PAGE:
Choosing and Registering a Domain Name
The internet houses a wide array of businesses. It has become necessary for nearly any business to have a website, but with so many new terms to familiarize yourself with, where does one start?
One great starting place is the domain name. A domain name could also be called the “address” of a website. Take Google for example: google.com is the address as well as the domain name. Domain names are essentially how people find the website they are looking for.
Most domains are divided into three categories:
- Generic domains- .com, .net, .org, .edu, .gov, .mil, .biz, and .coop
- Country code domains- . uk, .au, .co (and so on)
- Infrastructure domains- .arpa, .root
Your business or organization, though, is most likely to use one of the many generic domains available. If you wish to have the right website, you have to have the right domain, and while that may sound difficult, it is really easier than you think.
Making the Right Selection
Formatting your domain name is not a difficult task. First, there are a few general rules to keep in mind.
- A domain name must between two and 63 characters in length, and may consist of any combination of numbers, letters and hyphens.
- Hyphens may not be used on the first or last character.
- No special characters such as %, &, or * are allowed.
- Domain names are not case sensitive, so it does not matter if you capitalize a letter in the middle of the domain name. For example, newyork.com is the same as NewYork.com.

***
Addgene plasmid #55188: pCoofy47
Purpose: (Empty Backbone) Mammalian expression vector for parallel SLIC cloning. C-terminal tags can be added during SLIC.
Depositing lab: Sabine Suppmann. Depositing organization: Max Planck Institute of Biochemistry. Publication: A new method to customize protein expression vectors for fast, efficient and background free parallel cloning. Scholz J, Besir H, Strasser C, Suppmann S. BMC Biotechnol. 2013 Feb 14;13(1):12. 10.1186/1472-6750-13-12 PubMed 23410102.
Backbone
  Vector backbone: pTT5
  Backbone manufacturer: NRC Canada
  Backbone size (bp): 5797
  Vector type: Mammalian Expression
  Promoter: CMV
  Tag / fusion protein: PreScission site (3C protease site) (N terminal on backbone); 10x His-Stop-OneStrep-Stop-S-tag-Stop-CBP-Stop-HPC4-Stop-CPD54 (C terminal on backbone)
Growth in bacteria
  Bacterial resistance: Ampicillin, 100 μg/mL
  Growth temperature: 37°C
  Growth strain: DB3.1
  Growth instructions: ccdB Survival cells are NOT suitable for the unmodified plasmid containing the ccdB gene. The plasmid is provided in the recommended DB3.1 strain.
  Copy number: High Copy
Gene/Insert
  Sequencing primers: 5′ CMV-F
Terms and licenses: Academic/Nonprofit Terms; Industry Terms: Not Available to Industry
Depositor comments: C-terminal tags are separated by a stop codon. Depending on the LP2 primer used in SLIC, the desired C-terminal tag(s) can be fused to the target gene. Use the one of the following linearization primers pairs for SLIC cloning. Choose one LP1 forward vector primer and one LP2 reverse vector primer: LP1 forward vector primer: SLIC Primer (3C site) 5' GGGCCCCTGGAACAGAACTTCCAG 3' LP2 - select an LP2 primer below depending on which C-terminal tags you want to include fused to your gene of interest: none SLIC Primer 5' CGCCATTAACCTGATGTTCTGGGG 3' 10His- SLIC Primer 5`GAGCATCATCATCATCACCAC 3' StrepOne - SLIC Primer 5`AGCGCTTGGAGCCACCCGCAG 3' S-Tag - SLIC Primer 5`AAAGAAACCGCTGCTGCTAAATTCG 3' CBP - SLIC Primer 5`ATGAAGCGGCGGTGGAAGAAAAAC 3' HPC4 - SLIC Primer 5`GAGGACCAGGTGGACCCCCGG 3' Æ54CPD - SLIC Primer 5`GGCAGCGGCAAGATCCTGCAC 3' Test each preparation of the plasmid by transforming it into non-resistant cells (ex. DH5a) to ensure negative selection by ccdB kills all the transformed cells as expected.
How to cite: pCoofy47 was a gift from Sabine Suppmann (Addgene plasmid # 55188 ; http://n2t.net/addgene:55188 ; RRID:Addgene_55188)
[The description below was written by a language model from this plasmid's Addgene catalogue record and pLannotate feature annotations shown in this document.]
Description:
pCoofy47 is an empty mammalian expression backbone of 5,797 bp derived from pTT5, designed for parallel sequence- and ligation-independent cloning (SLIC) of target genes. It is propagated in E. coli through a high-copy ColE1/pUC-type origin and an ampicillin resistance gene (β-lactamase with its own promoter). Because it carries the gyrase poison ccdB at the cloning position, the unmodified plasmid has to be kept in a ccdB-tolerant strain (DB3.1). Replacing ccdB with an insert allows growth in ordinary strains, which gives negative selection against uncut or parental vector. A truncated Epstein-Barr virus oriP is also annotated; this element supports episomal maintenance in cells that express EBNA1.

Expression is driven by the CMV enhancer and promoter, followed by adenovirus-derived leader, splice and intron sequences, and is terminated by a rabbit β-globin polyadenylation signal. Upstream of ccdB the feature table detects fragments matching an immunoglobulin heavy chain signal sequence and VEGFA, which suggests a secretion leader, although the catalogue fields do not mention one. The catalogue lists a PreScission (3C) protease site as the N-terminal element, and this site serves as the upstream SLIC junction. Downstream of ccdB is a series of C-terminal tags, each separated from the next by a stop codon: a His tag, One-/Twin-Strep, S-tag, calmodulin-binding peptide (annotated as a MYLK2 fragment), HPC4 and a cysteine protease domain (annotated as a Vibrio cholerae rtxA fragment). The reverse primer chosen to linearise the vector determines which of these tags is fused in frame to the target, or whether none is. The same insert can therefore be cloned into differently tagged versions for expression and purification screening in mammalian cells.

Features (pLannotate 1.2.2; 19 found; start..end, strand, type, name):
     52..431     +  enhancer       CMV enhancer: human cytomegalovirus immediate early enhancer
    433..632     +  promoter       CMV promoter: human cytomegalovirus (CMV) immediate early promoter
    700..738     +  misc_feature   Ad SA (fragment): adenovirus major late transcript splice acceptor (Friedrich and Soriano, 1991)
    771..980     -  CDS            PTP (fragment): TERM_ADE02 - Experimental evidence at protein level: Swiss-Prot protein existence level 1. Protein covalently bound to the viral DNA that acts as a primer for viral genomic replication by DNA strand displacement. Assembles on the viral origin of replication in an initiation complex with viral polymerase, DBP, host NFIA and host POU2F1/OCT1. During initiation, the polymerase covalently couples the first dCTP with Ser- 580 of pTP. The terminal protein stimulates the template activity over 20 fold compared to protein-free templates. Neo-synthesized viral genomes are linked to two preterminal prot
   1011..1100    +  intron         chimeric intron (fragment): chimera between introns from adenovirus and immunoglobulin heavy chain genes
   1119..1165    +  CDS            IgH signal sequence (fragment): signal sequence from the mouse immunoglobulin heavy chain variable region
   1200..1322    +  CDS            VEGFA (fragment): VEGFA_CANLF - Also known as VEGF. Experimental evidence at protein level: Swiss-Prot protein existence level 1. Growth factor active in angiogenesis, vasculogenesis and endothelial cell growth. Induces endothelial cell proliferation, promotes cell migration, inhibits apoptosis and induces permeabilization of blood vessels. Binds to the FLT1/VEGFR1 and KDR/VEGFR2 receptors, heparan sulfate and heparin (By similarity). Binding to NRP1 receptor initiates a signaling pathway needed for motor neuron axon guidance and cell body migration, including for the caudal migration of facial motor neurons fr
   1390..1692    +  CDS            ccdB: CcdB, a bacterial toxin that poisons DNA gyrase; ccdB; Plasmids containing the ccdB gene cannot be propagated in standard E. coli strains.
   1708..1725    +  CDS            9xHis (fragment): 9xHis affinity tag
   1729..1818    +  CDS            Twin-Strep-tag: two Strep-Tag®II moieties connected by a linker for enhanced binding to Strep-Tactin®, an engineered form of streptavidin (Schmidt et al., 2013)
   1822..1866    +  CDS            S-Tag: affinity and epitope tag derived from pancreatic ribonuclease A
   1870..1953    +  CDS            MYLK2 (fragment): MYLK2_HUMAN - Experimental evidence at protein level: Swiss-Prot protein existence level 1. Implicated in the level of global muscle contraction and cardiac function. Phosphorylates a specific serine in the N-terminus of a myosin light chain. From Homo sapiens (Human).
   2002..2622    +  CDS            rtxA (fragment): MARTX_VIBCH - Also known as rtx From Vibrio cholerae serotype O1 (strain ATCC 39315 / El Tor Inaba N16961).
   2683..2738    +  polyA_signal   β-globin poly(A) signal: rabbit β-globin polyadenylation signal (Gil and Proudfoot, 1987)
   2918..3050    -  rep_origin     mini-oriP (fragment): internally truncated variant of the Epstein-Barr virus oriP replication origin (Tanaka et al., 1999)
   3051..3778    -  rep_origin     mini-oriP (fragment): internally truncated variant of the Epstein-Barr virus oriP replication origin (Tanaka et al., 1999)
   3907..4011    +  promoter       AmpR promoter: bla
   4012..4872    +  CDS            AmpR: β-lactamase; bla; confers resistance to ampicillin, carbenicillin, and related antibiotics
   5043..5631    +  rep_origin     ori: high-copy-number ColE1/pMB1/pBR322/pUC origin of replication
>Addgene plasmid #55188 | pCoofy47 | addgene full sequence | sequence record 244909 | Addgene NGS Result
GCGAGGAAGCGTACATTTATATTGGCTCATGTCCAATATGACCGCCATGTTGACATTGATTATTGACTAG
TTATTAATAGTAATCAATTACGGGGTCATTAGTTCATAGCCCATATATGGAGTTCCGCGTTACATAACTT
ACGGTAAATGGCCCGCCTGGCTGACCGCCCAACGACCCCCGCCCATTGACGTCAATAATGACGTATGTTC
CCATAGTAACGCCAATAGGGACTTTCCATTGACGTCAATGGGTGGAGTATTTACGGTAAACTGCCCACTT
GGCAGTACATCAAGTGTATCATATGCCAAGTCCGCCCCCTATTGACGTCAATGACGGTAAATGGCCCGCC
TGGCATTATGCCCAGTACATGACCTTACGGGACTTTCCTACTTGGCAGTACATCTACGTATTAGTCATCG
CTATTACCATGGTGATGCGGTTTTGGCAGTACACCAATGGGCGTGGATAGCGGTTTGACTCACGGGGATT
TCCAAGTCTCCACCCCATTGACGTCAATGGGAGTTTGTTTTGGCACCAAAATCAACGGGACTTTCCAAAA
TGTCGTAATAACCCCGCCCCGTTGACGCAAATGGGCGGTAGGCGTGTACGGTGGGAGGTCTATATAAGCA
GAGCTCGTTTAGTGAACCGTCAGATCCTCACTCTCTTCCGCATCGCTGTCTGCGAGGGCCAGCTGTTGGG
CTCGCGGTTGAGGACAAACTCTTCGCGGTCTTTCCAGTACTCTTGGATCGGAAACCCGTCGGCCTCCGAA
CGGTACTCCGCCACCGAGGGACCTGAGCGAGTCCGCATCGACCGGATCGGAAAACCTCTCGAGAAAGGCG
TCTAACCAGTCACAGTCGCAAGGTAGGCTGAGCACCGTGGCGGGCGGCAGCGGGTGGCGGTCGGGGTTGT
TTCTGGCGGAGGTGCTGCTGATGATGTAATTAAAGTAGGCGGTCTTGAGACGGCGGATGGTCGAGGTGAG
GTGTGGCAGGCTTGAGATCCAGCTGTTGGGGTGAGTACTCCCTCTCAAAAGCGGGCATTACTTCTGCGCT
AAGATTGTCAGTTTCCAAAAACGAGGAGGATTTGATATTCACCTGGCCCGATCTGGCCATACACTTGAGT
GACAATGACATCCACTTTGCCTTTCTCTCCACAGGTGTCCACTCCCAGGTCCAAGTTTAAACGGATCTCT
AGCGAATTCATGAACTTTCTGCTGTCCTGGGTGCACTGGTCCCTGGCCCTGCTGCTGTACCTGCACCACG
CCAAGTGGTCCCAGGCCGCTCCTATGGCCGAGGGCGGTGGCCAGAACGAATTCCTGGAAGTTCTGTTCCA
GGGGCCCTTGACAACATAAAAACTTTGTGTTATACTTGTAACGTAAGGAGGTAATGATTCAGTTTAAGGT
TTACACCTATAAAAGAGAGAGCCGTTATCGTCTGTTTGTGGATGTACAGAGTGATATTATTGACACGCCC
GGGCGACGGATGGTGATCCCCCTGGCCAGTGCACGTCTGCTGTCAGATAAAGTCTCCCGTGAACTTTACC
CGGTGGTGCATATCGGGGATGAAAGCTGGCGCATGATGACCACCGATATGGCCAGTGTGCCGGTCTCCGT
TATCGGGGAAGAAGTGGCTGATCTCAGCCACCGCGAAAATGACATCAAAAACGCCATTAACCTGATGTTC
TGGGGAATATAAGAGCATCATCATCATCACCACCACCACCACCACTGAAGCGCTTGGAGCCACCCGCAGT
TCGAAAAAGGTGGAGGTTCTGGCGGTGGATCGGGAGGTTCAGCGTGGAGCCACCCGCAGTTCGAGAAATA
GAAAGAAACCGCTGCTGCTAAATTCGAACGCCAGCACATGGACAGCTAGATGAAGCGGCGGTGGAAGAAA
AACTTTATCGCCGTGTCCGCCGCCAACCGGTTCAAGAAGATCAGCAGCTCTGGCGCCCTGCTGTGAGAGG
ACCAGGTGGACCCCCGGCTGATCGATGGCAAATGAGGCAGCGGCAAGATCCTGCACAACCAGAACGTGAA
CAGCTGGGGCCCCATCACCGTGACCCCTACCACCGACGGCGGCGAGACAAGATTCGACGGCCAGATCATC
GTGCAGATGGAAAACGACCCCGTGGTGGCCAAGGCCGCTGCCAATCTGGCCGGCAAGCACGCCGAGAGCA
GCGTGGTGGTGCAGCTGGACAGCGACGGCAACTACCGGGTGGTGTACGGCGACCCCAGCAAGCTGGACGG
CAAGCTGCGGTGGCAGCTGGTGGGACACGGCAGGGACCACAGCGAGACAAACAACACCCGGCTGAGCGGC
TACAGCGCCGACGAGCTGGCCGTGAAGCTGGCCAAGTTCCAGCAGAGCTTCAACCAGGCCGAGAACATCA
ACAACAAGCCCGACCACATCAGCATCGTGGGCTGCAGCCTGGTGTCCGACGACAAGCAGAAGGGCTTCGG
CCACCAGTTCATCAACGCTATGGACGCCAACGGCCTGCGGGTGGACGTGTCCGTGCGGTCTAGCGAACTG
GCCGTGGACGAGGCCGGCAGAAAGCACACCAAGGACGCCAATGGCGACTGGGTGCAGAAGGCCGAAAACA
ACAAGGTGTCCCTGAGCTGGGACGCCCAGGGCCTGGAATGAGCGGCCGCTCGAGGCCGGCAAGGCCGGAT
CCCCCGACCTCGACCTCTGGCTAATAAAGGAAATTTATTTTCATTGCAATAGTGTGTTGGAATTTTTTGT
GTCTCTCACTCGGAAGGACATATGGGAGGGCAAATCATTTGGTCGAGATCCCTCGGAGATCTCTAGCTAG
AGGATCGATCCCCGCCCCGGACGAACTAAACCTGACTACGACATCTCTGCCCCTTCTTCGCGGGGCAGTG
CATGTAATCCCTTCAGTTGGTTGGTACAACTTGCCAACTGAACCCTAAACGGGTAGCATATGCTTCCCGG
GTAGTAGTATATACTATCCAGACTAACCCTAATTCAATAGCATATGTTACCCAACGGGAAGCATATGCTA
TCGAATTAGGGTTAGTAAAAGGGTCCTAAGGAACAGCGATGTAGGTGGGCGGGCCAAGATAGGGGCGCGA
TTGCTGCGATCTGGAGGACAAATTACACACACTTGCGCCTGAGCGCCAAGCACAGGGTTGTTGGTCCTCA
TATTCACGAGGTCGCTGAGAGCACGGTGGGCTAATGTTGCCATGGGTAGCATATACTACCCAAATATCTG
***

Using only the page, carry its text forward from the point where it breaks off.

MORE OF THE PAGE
Choose a domain that truly represents your company or organization. If possible, pick something that is short. If you have a particular brand you specialize in, most experts suggest brand domain names are better than generics. Be careful, though, as using trademarks as your domain is not a good idea. Finally, be sure to ask others what they think of your selection. Your customers and coworkers may have some valuable input into the subject.
Registering Your Domain Name
Once you have chosen your domain name, you must have it registered with ICANN, the Internet Corporation for Assigned Names and Numbers, before you can use it. Your registrar will be the hosting company or the company you bought the domain from. The length of time you choose to have your domain registered can vary from one to ten years, and it is renewable after the period has ended. Keep in mind that should you fail to renew, someone else can purchase your domain name.
As you register, expect to be asked for quite a bit of information, as the record of your domain name will be available to the general public in the “whois” database, which is maintained and mandated by ICANN. You will need to provide both technical and administrative contacts for your site in case difficulties or legal issues arise concerning your website. This process, though, is not something to be feared. Your registrar will walk you through it carefully to ensure that nothing is missed.
Having the perfect domain is essential to your business, so choose wisely.